German Transport Minister Andreas Scheuer is currently talking with Tesla to make its Superchargers available for electric vehicles manufactured by other automakers. He says that there are some technical issues to solve, but the obstacles are not insurmountable.
“I am in direct talks with carmakers such as Tesla to make sure the existing infrastructure, for example Tesla’s Superchargers, will be open to other manufacturers,” Scheuer said.
The goal is to make it possible for EV owners to charge their cars across brands in the same way that gas-powered cars can be refueled at any gas station pump that provides the appropriate fuel. It would ideally be possible to manage the transaction through a mobile app, including the inclusion of a streamlined payment process through the app.
Although details of the talks have not been made public, Tesla could hesitate due to obstacles to the completion of Gigafactory Berlin that includes increasingly frequent challenges from environmentalist groups and bureaucratic red tape for final approval of completion of the Gigafactory. Many Tesla vehicles sold in Europe are imported from China and Tesla could reasonably use the talks to push for approving the ability to produce them more locally.
Tesla currently operates more than 1,000 out of the 40,000 charging spots in Germany. Europe has been focused on bringing its EV charging infrastructure up to speed due to the increasing expected demand for electric vehicles. Much of this expected demand is driven by upcoming regulatory requirements like the UK’s plan to ban all new diesel- and gasoline-powered vehicle sales in the UK by 2030. Experts say that the plan will require 2.3 million chargers to be operating in the UK by then.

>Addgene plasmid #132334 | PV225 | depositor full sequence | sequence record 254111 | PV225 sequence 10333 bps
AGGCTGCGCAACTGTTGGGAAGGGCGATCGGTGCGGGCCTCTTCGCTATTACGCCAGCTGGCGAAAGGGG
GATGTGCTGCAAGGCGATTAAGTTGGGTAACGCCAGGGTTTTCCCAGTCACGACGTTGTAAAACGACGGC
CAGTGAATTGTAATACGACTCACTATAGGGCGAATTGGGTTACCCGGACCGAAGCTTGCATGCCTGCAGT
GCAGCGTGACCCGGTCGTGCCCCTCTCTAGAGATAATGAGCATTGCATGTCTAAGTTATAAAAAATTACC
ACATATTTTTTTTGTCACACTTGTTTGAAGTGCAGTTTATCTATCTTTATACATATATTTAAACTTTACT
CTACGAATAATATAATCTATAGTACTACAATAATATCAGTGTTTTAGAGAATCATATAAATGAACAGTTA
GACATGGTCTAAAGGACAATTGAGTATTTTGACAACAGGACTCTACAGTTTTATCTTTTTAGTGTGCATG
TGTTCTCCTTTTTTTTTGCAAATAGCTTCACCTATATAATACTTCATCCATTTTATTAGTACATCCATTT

They are working on it even if some worry that they may not have enough chargers by 2030. Oxford is investing in the “Oxford Superhub” that will include a total of 38 chargers along with partners like Tesla and Fastned, for instance.
The investment in new infrastructure for electric vehicles will be important for adoption because some consumers worry about “range anxiety,” the concern that they may not be able to use an electric vehicle like a gasoline-powered vehicle due to range limitations, long charging times, and lack of publicly available charging stations. Efforts to reduce this anxiety include one Israeli company’s work on a vehicle battery that could add 100 miles of range in 5 minutes.
On the flip side, Norwegian Tesla vehicle owners recently won a legal case related to allegations that a recent software update “throttled” their vehicle’s battery, reducing its range. Tesla did not publicly provide any rational for throttling the batteries.
Previously, carmakers and utilities have gone their own way to solve the lack of charging stations. Tesla was the first carmaker to make a major push to install its own Superchargers in support of its electric vehicles. It could provide free charging to owners of its vehicles, though some owners of other electric vehicles found a “work-around” that allowed them to charge cars made by other automakers. The current talks between Germany and Tesla could spark changes that include more standardized charging stations that can be used by any electric vehicle owner.